How to Spot the Early Signs of Depression


But sadness and unhappiness are not the same thing. The word “depression” is frequently used indiscriminately to characterise how individuals feel following a difficult workweek or upon a breakup. Major depressive disorder, another name for clinical depression, is more than just a depressed mood. Specific symptoms set depression apart from the kind of all-around melancholy that everyone encounters occasionally.

Non-White people are more likely to be under or misdiagnosed with depression, and their symptoms tend to be more widespread, severe, and incapacitating. Many people with the illness do not receive treatment, and as they age, their symptoms worsen.

Based on available data, those who identify as American Indian, Native American, or Alaska Native are more likely to have mental health issues, such as depression. Compared to those in other groups, members of this group have much higher levels of post-traumatic stress disorder, and they are also more prone to suffer from drug use problems. The second most common cause of mortality for young individuals in this age group (ages 8 to 24) is suicide.

The first step to rehabilitation and healing may be figuring out if lingering negative emotions are caused by depression. When it’s time to see a mental health expert, look for these indicators.

1. Hopelessness

Though not all racial and ethnic groups suffer pessimism in the same way, sad people frequently do.

According to a recent National Health Interview Survey, persons of two or more races are the next most likely to report feeling hopeless “all or most of the time,” behind Hispanic and Latino adults.

A prevalent feeling among persons of two or more races, American Indians, and Alaska Natives, as well as those who are unhappy occasionally is that they are worthless.

Inappropriate guilt is another thing that some individuals who are depressed deal with. They could frequently ask themselves, “What’s the point?” or “It’s all my fault.”

More than a million people who self-screened for depression and anxiety on Mental Health America’s website in 2020 stated that loneliness and isolation are among the top three reasons people perceive themselves as having poor mental health. It has been identified as the primary source of mental health problems among Hispanic/Latinx individuals.

2. Loss of interest

Depression has the power to sap people’s joy and satisfaction from the things they love. Major depression is often indicated by a lack of interest in or withdrawal from formerly enjoyed activities, such as sports, hobbies, or going out with friends. A staggering 90% of individuals who identified as belonging to several racial groups reported having depressive symptoms to Mental Health America in 2020.

Black and Hispanic persons were 1.5–2 times more likely than White people to feel depressed and lose interest in daily living, according to a different study including 25,503 older Americans.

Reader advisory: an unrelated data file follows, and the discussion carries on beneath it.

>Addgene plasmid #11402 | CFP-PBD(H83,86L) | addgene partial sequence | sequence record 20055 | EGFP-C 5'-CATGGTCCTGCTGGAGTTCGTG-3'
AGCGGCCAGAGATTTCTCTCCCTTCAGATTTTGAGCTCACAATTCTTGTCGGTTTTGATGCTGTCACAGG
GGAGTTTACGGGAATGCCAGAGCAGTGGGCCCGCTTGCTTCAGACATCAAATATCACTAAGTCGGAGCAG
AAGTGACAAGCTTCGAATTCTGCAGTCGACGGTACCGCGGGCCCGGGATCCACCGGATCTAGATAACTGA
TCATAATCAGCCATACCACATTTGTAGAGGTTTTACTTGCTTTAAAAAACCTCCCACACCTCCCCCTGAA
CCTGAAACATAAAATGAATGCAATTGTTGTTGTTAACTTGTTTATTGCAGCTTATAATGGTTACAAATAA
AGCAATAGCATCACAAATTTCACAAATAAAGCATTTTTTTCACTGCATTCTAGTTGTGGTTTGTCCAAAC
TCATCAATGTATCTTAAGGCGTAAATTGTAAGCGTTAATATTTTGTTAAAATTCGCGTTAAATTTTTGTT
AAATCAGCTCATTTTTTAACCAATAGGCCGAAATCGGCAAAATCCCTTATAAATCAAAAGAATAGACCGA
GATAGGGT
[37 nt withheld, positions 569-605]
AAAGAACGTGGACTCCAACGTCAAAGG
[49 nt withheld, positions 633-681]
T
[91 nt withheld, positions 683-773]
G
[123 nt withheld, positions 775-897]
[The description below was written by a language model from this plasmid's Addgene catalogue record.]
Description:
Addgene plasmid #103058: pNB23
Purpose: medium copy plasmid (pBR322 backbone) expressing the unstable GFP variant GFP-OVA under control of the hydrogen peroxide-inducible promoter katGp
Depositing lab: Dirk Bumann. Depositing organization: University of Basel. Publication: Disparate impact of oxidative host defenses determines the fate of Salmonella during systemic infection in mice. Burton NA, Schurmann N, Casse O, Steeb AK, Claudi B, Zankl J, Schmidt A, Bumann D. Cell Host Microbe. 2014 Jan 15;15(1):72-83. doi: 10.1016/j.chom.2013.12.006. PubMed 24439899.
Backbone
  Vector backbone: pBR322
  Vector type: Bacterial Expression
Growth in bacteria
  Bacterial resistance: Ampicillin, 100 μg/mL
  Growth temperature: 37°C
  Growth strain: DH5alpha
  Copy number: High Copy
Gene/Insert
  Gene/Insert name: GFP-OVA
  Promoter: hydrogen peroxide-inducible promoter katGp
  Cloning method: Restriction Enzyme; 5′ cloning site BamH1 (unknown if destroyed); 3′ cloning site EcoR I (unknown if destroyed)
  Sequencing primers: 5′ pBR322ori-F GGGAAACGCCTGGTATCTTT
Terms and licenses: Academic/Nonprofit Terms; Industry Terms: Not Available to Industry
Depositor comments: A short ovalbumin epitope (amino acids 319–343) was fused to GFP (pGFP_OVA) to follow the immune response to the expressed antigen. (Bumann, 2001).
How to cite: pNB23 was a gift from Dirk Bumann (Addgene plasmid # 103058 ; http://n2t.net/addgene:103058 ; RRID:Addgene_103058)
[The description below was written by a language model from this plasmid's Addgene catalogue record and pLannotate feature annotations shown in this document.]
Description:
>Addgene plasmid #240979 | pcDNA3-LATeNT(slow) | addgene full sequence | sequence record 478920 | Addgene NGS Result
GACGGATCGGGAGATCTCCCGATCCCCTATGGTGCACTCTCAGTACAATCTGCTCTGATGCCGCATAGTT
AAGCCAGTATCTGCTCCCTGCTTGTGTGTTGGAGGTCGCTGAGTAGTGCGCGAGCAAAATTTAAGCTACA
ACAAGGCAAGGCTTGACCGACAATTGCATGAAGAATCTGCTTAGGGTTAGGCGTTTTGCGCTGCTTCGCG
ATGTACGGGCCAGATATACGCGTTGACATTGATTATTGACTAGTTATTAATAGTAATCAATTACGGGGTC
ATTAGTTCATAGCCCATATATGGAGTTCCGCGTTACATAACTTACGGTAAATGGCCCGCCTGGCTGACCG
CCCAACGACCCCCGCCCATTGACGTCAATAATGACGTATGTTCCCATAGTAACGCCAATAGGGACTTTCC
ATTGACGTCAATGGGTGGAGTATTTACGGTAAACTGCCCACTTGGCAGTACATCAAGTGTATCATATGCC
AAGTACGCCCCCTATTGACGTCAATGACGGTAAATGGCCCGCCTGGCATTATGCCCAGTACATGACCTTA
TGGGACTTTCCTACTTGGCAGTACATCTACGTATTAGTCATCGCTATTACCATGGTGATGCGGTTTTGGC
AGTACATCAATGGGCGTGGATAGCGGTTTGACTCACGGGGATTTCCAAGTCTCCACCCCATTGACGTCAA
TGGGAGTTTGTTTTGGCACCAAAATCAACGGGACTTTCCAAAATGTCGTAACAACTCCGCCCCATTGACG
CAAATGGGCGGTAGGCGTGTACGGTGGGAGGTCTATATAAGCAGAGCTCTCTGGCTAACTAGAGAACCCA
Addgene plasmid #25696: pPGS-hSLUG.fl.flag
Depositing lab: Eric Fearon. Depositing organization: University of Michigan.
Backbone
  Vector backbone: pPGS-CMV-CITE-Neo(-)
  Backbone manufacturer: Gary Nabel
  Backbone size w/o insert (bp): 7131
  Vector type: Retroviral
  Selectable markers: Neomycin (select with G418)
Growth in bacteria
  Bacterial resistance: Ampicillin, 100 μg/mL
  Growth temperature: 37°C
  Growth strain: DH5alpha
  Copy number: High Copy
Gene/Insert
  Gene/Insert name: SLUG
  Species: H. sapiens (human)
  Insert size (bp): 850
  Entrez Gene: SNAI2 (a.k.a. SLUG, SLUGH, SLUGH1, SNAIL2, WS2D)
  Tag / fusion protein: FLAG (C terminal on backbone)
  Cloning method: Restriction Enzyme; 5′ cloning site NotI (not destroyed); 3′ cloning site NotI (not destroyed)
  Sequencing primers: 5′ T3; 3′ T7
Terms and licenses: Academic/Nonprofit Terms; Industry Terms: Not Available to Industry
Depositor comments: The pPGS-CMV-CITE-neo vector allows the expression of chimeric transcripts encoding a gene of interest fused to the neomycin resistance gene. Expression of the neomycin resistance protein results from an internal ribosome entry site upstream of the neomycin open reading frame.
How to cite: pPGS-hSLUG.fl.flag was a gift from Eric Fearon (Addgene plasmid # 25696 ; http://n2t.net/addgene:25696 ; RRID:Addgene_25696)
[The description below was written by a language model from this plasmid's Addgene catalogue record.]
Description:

Sex-related disinterest is widespread. Impotence and a diminished desire for sex are signs of serious depression.

3. Increasing exhaustion and difficulty sleeping

People who are depressed may cease doing things they like in part because they are really weary. One of the most crippling symptoms of depression can be an overpowering sense of exhaustion and a lack of energy. This may result in oversleeping.

People from the Asian and Pacific Islands, especially those in older age groups, are more likely to report feeling drowsy or exhausted than depressed, as depression is sometimes viewed as less socially acceptable. Because these symptoms might be mistaken for other illnesses, such as chronic fatigue syndrome, medical providers could overlook the actual reason.

Insomnia and depression are related, and they can reinforce one another. A lack of sound sleep might result in anxiety

4. Anxiety

Anxiety and depression frequently coexist. Its symptoms might include:

  • sensation of strain, uneasiness, or restlessness
  • sensations of dread, fear, or danger
  • elevated heart rate
  • fast respiration
  • increased or profuse perspiration
  • trembling or spasming of the muscles
  • difficulty paying attention to or thinking coherently about anything but one main concern

In Mental Health America’s 2020 screenings, those who identify as Native Americans or American Indians were most likely to report having significant levels of anxiety. After 2019, there was a notable rise in their rate of moderate to severe depression as well.

5. Irritability

Depression can impact men and women in distinct ways. Studies reveal that males who suffer from depression may also exhibit irritation, hazardous or escapist behaviour, substance addiction, or misdirected rage.

In general, males are less likely than women to identify depression or pursue therapy. According to a 2018 study, they are more likely to seek assistance when their symptoms are similar to those of “traditional” depression, but they might not recognise their anger or other intense emotions as conditions that call for medical attention.

As to the latest National Health and Nutrition Examination Survey, women are about twice as likely as men to take antidepressant medication, and those beyond 60 are the most regular users. Antidepressant use is also significantly more common among White people than among Black, Asian, or Hispanic persons.

6. Changes in appetite and weight

Eating and weight fluctuations are common among depressed individuals. Everybody may have a different experience with this. While some people won’t feel hungry and will lose weight, others will gain weight due to increased hunger.

Whether or if dietary modifications are deliberate is one way to tell if they are connected to depression. If they’re not, depression could be the root problem.

For more health-related content, check our healthy and fitness section here.